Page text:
Veterinary products could soon feature quick response barcodes, enabling manufacturers to cut down on labelling and allowing users to access more product information online.
Veterinary products could soon feature quick response (QR) barcodes, enabling manufacturers to cut down on labelling and allowing users to access more product information online.
The topic of QR codes was discussed at the 2013 joint European Medicines Agency (EMA)/International Federation for Animal Health (IFAH) Info Day, which took place in London’s Canary Wharf on March 7-8, 2013.
The black and white pictorials are now commonplace with a wide range of uses, from commercial tracking to printable ticketing verification and promotional links accessed by smartphone users.
EMA spokesman Emily Drury addressed delegates from across the EU animal health industry on opportunities to reduce packaging and labelling requirements of veterinary medicines.
She said: “In general there’s no objection to the principle of allowing QR codes – they could increase the amount of information available to the user but there is a discussion needed on who is responsible for reviewing and monitoring the information on the codes.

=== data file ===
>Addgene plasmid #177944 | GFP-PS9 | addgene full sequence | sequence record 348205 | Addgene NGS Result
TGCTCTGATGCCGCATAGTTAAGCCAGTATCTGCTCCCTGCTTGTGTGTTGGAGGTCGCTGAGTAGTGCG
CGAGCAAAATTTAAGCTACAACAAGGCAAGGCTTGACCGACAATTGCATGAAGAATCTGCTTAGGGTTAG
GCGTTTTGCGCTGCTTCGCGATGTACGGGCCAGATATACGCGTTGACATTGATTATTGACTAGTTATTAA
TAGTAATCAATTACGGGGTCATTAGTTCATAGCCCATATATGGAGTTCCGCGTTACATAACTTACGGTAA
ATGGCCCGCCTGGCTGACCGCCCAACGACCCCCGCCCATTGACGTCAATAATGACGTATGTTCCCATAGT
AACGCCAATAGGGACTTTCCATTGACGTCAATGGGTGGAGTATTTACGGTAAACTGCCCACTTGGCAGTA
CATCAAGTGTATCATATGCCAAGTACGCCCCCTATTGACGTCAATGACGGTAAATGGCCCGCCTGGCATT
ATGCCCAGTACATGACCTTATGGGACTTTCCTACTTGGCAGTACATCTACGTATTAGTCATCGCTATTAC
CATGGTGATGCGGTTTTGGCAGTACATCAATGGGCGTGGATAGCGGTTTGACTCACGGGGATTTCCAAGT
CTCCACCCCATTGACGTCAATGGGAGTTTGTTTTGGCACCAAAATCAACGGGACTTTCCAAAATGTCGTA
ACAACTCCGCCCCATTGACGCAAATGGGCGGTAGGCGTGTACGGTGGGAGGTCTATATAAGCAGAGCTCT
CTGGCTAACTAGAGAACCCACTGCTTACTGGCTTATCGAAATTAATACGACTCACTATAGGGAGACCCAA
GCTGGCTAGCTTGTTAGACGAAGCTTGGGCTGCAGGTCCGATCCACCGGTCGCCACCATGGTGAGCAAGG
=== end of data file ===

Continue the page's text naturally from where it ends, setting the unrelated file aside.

“We need to focus on what [information] is needed and where they should go on the labelling to ensure efficacious use.”
Ms Drury said her agency would investigate how QR codes could be adopted by the industry during the coming months.
One delegate questioned what internet pages veterinary medicine QR codes would link to and how the content of those pages would be policed.
Ms Drury replied: “The information in the QR code can go no further than the product information in the relevant marketing authorisation and it should not be promotional.”
She added there was ongoing discussion on the topic in the human medicine area, and the animal health industry could expect more clarification later in the year.
Meanwhile, IFAH technical director Rick Clayton questioned whether industry should also be pushing for the use of data matrix barcodes, a type of sister technology to QR codes viewed as less difficult to hack.
Ms Drury concluded: “The questions need to be asked – what are these codes and what are they leading to?”